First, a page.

Who really owns your home loan?

Posted 09 July 2015 Written by Ciaran Ryan

Four out of four securitisation audits so far conducted in SA apparently prove that the home loans have ended up thousands of miles away in Asia. Yet the banks still cling to their argument that they are the lawful owners of the loans, according to Moneyweb.

Securitisation audits present a new problem for banks attempting to repossess the homes of defaulting borrowers.

A newly formed company called Virtual Velocity has completed four audits so far and in each case the loans were apparently found to have been transferred to new owners in Taiwan and Thailand. Three of the loans were issued by Standard Bank, the fourth by FNB. In all cases, the banks have denied in court papers that the loans had been securitised. Audits are currently underway into loans issued by all major SA banks.

Securitisation is becoming a huge issue internationally, since a bank that securitises a loan no longer owns it, therefore has no legal right to pursue the borrower.

Virtual Velocity says it is currently involved in upwards of 50 more audits requested by borrowers in SA. The company is also fielding calls from Sweden, Australia and elsewhere. It is also launching a crowd funding campaign to increase the sample size of the audit. “Several thousand South Africans, most of them facing foreclosure, have tried to argue securitisation in the courts to no avail. This is why we decided to launch securitisation audits in SA. Now we can provide a level of proof that was not possible before,” according to a statement by Virtual Velocity.

“Securitisation audits are common the US and helped buttress the case against several banks recently convicted of fraud and forced to pay billions of dollars in fines. We are building a trail of evidence in SA that we will then hand over to the prosecuting authorities, or we may just bring legal action against the banks ourselves.”

The audit involves detailed searches of several databases internationally that allows it to track the movement of securitised loans. What the company is uncovering appears to blow holes in the banks’ claims that these loans have not been securitised. In four out of four cases, the loans appear to have travelled thousands of miles to new destinations in Asia.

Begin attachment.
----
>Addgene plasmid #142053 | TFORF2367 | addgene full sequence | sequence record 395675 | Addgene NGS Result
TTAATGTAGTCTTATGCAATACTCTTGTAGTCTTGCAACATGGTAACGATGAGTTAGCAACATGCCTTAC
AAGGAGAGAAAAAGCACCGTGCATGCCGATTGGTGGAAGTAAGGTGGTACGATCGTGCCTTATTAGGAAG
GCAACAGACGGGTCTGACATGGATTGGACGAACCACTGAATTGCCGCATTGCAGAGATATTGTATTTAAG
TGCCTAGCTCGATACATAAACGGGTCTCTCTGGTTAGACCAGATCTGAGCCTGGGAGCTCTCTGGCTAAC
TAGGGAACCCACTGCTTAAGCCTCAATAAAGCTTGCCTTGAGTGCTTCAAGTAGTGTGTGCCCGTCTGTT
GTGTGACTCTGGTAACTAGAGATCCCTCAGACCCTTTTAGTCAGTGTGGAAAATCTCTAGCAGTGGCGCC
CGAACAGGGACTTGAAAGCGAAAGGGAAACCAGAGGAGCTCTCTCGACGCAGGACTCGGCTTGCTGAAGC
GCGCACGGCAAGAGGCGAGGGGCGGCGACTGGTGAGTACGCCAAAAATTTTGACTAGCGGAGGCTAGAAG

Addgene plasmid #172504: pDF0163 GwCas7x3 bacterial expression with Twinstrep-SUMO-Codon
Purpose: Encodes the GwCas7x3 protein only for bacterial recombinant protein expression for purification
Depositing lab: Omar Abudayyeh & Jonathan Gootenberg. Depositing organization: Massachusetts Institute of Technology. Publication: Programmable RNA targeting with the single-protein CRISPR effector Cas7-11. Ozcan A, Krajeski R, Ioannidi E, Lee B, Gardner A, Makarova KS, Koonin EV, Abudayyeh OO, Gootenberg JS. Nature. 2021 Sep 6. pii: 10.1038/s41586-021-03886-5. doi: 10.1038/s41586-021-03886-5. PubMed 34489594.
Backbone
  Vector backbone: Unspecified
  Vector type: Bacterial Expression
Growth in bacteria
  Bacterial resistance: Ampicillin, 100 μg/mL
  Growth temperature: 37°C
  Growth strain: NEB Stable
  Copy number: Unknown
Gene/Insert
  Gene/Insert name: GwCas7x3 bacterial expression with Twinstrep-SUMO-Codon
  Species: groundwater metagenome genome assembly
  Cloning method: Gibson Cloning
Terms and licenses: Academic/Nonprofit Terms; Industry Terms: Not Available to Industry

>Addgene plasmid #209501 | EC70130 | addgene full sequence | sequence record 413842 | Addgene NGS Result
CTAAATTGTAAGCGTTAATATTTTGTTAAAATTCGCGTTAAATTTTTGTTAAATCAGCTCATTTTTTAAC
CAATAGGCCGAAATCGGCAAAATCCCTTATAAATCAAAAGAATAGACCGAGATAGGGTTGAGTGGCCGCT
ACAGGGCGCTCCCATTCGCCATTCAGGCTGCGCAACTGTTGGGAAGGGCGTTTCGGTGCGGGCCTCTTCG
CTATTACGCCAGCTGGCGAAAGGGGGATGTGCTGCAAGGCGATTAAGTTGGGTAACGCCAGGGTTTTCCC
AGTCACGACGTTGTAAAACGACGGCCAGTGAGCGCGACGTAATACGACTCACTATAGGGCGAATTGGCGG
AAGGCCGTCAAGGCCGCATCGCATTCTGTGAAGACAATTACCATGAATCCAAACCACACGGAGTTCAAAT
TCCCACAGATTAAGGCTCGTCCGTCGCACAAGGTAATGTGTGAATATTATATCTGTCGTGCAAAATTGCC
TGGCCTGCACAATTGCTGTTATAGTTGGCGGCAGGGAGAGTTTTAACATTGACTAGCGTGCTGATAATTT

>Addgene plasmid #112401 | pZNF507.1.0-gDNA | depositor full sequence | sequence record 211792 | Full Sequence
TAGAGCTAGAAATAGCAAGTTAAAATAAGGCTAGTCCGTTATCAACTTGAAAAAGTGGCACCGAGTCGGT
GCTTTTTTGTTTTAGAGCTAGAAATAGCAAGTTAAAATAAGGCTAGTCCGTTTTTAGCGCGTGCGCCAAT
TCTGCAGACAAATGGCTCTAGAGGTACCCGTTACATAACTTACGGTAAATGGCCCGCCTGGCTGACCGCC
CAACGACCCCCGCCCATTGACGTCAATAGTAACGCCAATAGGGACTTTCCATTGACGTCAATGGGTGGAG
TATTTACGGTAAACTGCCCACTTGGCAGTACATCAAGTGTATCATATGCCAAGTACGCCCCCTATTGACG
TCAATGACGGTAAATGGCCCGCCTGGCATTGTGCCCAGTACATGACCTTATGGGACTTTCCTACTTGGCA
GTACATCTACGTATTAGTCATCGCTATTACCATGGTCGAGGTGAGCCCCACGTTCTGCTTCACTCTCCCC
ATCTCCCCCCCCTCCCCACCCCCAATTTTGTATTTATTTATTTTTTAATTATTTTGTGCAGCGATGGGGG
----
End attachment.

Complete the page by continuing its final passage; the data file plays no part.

Until now, it has been virtually impossible to prove securitisation in SA courts. This is because the respondent alleging securitisation is expected to provide proof, which has been all but impossible in the absence of evidence. That is now changing as audits – which in theory carry the same weight as a financial opinion by a company’s auditor – cast doubt on banks’ assertions regarding their ownership of these loans. It is reckoned that upwards of 10,000 homes are repossessed in SA each. They are then sold at auction, usually for a fraction of their market value.

Four years ago the New Economic Rights Alliance launched a campaign to educate the public about the shadowy banking practice known as loan securitisation. This involves packaging mortgage, vehicle and other loans into tradable securities and on-selling them to investors.

The first audit to be completed involved a loan taken out by Eastern Cape ostrich farmer Ash Davenport, who took out an overdraft facility of R3 million with Standard Bank several years ago. He put his farm up as security for the loan. When he asked for additional loan facilities, the bank froze his accounts and called up his loan. It took judgment against him and attempted to sell his farm for R4 million – when Davenport says it is worth R60 million. He managed to forestall the auction sale of his farm and then undertook a securitisation audit. The US-based auditor, Michael Carrigan – who has testified in close to 3 000 similar cases in the US – found Davenport’s loan had probably ended up in Taiwan. Standard Bank in its court papers denied it had securitised Davenport’s loan and has dismissed the audits as speculative.

Virtual Velocity says he has received a large number of queries from Absa clients whose loan documents appear to have been burnt in a fire at the Docufile storage facility in Cape Town in 2009. What has aroused the suspicions of many home owners is the banks’ reluctance to provide original “wet ink” documents they are purported to have signed. “Absa’s documents appear to be the most flammable,” says a spokesperson for Virtual Velocity, but other banks also have some interesting excuses for withholding documents from clients.

“Several of the clients who have contacted us report that they were not properly served with Section 129 letters as required under the National Credit Act, and many others were served summons to 10 year old addresses. Abusive late night call behaviour, SMS spam, unsolicited mail and generally abusive interaction by agents is voiced by many clients. There are also many complaints about procedural anomalies in courts.”